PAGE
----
Elbow Dysplasia in Dogs—Biomechanics • Long Beach Post

Elbow dysplasia is an abnormal development of the elbow joints in dogs, usually in large purebred breeds such as Labrador retrievers, Bernese mountain dogs, German shepherds, golden retrievers, Rottweilers, St. Bernards and Newfoundlands. Mixed-breed dogs get this problem on occasion.

We tend to see elbow dysplasia in young dogs between 4 and 10 months of age. As these dogs grow from puppy to adult, it is sometimes erroneously thought by owners that their dog’s sore leg or limping is just growing pains and will go away as their dog matures. This does happen in a disease called panosteitis.

Unfortunately, many limping dogs do not have panosteitis. These dogs have elbow dysplasia. When these dogs are accurately diagnosed months later with elbow dysplasia, the problem has progressed and their prognosis for treatment is not as good. Some of these dogs are condemned to a lifetime of soreness and pain as their arthritis progresses.

The elbow is known as the cubital joint and is created by the humerus, radius and ulna coming together in one joint. These three bones make the elbow somewhat different from the shoulder, hip and knee joints, in which only two bones are coming together to form a joint.

Cartilage on the ends of the bones is what produces bone cells as puppies grow. If any portion of the bone-producing cartilage is damaged or doesn’t develop normally, the resulting bones are uneven, misshapen or incomplete. This causes stress and inflammation on an elbow joint that can’t bear weight normally, so we see pain, swelling and lameness in young dogs.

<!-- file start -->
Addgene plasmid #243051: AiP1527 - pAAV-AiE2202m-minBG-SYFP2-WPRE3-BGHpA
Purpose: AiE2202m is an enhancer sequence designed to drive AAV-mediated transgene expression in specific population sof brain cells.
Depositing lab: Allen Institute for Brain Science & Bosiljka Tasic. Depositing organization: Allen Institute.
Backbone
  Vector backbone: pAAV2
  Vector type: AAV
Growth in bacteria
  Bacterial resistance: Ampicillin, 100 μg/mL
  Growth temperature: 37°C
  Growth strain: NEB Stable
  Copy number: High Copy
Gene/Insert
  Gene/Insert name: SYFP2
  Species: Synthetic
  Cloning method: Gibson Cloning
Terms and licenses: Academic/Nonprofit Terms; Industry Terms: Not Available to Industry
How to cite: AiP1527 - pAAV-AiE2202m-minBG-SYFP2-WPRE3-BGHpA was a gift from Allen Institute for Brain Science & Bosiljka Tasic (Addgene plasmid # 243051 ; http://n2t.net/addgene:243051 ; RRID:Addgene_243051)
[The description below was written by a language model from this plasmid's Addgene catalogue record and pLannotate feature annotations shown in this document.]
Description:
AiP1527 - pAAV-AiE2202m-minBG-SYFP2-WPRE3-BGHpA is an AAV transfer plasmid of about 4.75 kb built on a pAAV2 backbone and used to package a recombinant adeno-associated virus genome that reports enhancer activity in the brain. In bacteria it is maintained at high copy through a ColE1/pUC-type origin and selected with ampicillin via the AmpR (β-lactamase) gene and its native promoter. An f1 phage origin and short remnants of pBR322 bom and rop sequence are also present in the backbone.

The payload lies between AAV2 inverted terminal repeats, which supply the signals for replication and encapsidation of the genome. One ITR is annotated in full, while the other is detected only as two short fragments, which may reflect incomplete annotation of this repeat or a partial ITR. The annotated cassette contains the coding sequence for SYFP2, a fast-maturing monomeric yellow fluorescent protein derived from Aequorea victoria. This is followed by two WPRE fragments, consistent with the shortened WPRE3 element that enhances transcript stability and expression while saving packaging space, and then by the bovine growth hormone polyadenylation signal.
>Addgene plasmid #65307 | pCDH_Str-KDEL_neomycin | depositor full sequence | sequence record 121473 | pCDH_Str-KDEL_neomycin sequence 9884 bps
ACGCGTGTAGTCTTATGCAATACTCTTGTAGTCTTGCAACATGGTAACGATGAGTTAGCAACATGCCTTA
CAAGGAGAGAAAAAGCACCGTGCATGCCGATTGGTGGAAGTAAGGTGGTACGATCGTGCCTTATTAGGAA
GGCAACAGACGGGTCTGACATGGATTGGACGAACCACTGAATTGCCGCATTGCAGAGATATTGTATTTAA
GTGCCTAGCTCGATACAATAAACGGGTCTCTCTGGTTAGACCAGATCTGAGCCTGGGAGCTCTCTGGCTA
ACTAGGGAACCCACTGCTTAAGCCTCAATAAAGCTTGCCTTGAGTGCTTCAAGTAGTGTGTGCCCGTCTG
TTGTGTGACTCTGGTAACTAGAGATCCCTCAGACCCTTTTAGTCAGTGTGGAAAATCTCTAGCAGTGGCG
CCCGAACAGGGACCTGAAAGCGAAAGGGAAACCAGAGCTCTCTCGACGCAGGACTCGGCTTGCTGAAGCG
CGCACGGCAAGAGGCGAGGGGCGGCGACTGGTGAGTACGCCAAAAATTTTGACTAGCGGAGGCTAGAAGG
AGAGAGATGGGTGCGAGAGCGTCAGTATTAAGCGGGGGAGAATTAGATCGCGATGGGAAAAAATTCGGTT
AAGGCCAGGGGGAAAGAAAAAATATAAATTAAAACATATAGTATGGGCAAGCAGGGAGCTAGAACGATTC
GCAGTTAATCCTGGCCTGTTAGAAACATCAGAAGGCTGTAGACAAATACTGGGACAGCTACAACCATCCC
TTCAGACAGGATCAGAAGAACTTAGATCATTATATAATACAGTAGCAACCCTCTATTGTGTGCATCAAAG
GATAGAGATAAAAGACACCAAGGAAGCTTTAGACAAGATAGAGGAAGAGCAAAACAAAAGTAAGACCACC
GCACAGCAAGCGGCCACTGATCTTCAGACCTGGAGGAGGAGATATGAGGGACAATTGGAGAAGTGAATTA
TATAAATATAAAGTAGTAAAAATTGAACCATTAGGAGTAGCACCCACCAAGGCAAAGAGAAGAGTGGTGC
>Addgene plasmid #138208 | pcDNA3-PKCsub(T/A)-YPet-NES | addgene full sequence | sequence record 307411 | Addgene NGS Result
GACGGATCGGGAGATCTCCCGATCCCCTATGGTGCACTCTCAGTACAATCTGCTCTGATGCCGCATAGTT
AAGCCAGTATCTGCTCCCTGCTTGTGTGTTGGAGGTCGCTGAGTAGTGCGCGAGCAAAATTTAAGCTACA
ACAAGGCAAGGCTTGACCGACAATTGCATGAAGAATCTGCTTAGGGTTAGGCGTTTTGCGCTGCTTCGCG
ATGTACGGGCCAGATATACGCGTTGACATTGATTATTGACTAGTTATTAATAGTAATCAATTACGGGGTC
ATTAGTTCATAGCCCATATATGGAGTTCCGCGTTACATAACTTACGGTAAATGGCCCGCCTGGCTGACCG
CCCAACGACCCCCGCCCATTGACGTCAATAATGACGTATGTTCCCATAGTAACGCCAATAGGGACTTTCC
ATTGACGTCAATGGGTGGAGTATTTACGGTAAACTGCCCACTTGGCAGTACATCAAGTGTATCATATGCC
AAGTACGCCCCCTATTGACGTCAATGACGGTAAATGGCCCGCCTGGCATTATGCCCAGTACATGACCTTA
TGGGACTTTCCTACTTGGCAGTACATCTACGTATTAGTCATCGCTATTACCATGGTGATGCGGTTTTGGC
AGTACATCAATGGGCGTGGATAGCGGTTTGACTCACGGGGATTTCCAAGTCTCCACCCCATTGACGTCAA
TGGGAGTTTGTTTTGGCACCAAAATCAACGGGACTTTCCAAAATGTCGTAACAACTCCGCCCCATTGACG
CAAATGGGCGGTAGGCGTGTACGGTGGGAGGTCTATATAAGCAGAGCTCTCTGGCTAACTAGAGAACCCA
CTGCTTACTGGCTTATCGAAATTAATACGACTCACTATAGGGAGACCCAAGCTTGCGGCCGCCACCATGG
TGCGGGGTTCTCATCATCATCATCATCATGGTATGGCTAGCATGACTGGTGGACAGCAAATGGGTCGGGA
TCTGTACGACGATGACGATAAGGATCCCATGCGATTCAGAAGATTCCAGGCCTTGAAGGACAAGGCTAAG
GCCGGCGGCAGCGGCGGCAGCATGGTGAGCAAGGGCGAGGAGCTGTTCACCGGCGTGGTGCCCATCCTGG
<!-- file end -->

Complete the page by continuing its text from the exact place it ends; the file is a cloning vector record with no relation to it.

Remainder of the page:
Normal elbow. Images courtesy of Long Beach Animal Hospital (LBAH).


Normal elbow, radiograph.

Biomechanical stresses continue over time and lead to continued cartilage damage, resulting to microscopic cracks in the bone and cartilage. Eventually, fragments breaking loose. This is when the limping from pain and swelling manifests itself.

Elbow dysplasia is a general term for four developmental problems leading to abnormalities in the cubital (elbow) joint:

1. Osteochondritis dissecans (OCD): Abnormal growth causes a chip or a flap in the smooth surface of the cartilage, which sometimes breaks free and irritates the inside of the elbow joint. This is called a joint mouse, and it feels like trying to walk with a stone in your shoe. The area of bone directly underneath the OCD lesion may be thickened or inflamed.

2. Ununited anconeal process (UAP): A small portion of the ulna known as the anconeal process fails to fuse to the rest of the ulna by 5 months of age

3. Fragmented medial coronoid process (FMCP): The medial coronoid processes are two small bony protrusions on the end of the ulna within the elbow joint. In elbow dysplasia, one of the coronoid processesdevelops a crack and separates from the rest of the bone.

4. Incongruity: Misalignment of the bones in the elbow leads to abnormal wear on the cartilage.

The cause of elbow dysplasia is multifactorial. It includes genetics, nutrition and trauma. In next week’s article, I will talk about diagnosis and treatment.